Percutaneous Nephrolithonomy (PCNL)
Kidney stones are made in the urinary tract as a result of crystallization of chemical compounds in the urine. PCNL is a method used to take out certain stones in the kidney or upper ureter that are too large for other forms of stone treatment like shock wave lithotripsy or ureteroscopy.
This procedure has been carried out on many patients over the last several years and is accepted standard of care for patients with kidney stones that are large, very firm, or resistant to other types of stone treatment. As such it has replaced open operations for kidney stones in the huge majority of patients.
Usually, the length of the surgery is three to four hours. The procedure is performed by making a small 1 cm incision in the patient’s flank area. A tube is inserted through the incision into the kidney under x-ray guidance. A small telescope is then put through the tube in order to visualize the stone, break it up and get it out from the body. If necessary, a laser or other device called a lithotripter may be used to break up the stone before it can be taken out. This surgery has brought about less post-operative pain, a shorter hospital stay and earlier return to work and daily activities.
This method also has a higher success rate for clearing all stones in one setting than other techniques such as extracorporeal shock wave lithotripsy (ESWL), which often require numerous attempts.
Potential Risks and Complications
Although this surgery has proven to be very safe, as in any surgical procedure there are risks and potential complications. The safety and complication rates are similar to that of open surgery. Potential risks include:
• Bleeding: Some blood loss will happen with this procedure but rarely do patients need a blood transfusion. If you are interested in autologous blood transfusion (donating your own blood) you must inform your surgeon. When the packet of information is mailed to you regarding your surgery, you will also get an authorization form for you to take to the Red Cross. You must coordinate this with the Red Cross in your district.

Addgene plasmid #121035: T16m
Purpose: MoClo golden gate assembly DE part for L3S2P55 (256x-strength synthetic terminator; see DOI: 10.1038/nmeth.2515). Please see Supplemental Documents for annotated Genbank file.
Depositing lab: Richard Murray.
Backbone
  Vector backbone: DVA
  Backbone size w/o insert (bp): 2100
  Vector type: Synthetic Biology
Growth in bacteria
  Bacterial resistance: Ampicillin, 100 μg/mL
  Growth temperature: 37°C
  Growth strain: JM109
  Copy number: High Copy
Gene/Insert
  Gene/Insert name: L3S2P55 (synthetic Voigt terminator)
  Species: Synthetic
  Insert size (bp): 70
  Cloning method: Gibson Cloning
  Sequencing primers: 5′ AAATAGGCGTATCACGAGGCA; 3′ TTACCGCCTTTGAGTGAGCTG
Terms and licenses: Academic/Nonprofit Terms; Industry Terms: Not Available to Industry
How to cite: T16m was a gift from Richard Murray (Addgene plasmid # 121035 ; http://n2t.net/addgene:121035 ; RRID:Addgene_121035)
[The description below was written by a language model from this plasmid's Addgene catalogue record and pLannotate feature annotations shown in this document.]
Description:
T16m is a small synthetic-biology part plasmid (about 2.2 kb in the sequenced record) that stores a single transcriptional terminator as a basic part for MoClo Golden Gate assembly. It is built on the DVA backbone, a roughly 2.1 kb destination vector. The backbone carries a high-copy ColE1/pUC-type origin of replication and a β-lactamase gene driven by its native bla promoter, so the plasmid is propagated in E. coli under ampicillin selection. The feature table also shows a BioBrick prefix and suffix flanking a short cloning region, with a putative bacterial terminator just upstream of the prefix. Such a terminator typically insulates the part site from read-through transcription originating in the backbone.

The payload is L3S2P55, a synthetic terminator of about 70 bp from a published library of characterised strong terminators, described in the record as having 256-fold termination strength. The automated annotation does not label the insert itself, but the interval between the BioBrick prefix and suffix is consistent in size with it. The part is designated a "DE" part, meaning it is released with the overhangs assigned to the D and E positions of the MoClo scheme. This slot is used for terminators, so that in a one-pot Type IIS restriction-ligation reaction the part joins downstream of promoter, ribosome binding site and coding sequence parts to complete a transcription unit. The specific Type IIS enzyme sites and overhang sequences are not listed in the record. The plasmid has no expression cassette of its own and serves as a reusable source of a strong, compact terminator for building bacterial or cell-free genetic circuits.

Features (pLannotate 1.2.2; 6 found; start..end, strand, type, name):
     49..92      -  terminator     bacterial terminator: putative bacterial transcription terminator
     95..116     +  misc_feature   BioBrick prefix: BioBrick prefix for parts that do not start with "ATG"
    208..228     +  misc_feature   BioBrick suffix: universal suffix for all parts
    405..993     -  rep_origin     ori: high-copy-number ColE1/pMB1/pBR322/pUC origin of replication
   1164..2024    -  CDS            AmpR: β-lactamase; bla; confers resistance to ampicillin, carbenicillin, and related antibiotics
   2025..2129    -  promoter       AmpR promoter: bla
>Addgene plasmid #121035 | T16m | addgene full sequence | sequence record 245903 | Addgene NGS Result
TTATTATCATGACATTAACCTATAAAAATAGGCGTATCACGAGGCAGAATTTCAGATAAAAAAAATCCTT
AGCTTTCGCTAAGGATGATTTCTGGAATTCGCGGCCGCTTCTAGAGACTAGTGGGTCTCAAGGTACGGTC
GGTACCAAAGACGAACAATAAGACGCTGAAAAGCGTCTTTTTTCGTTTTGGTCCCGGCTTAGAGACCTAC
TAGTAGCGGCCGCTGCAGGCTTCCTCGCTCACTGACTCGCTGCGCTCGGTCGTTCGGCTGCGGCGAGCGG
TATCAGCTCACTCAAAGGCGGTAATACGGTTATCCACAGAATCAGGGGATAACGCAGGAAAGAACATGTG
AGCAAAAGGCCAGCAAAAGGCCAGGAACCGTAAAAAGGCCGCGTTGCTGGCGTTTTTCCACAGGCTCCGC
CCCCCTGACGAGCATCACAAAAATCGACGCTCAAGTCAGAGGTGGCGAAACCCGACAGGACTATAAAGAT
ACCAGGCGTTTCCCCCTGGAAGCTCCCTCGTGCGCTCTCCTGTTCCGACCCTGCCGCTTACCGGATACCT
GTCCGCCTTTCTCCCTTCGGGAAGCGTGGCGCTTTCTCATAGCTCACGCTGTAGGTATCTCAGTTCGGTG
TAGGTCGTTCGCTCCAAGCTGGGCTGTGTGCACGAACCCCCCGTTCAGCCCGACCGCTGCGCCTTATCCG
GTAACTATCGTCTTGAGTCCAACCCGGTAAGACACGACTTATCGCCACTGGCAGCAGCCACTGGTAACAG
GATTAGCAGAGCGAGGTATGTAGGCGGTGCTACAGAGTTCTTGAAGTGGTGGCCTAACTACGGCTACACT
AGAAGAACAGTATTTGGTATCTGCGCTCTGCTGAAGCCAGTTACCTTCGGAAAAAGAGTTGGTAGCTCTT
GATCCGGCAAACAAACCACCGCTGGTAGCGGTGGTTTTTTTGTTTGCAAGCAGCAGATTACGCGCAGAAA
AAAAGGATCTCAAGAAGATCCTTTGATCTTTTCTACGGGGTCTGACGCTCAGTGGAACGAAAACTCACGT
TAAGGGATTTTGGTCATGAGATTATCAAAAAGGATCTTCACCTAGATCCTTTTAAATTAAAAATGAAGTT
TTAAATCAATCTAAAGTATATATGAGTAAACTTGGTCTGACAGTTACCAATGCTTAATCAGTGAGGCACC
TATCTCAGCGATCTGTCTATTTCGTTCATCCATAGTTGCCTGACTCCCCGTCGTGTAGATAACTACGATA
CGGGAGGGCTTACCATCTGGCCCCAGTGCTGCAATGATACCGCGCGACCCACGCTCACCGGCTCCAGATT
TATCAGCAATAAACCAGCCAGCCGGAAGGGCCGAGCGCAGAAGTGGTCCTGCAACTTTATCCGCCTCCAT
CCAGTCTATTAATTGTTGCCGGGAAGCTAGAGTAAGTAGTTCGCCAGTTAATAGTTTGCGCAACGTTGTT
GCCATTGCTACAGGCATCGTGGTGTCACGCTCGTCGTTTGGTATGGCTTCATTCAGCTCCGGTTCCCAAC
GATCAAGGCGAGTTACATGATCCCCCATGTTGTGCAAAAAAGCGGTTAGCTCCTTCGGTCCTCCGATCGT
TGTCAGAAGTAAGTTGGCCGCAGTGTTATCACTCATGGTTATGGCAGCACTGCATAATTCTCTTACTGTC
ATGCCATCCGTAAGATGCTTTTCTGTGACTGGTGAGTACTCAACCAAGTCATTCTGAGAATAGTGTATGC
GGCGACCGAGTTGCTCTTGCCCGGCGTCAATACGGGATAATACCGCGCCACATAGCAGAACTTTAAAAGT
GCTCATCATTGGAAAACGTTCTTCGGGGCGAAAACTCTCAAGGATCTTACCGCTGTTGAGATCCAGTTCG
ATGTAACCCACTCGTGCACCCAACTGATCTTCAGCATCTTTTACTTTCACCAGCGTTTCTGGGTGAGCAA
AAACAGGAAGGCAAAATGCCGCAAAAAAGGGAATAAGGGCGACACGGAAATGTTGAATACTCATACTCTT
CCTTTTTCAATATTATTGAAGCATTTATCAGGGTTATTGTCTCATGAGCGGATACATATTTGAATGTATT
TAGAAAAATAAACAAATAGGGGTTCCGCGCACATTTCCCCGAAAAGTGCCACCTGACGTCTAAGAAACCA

• Infection: All patients are treated with broad-spectrum antibiotics to reduce the chance of infection from occurring after surgery. If you develop any signs or symptoms of infection after the surgical procedure (like fever, drainage from incision, urinary frequency or discomfort, pain or anything that you may be concerned about) please contact us at once.
• Tissue / Organ Injury: Although rare, possible injury to nearby tissue or organs as well as bowel, vascular structures, spleen, liver, lung, pancreas and gallbladder could need additional surgery. Loss of kidney function is uncommon but is a potential risk. Scar tissue may also form in the kidney or ureter, thereby requiring further surgery.
• Conversion to open surgery: This surgical procedure may need conversion to the standard open operation if difficulty is encountered during this surgery. This could lead to a larger standard open incision and probably a longer recuperation period.
• Failure to Remove the Stone: There is a possibility that the stone(s) cannot be able to be removed completely, usually either due to the size or location of the stone(s). Additional treatment may be needed.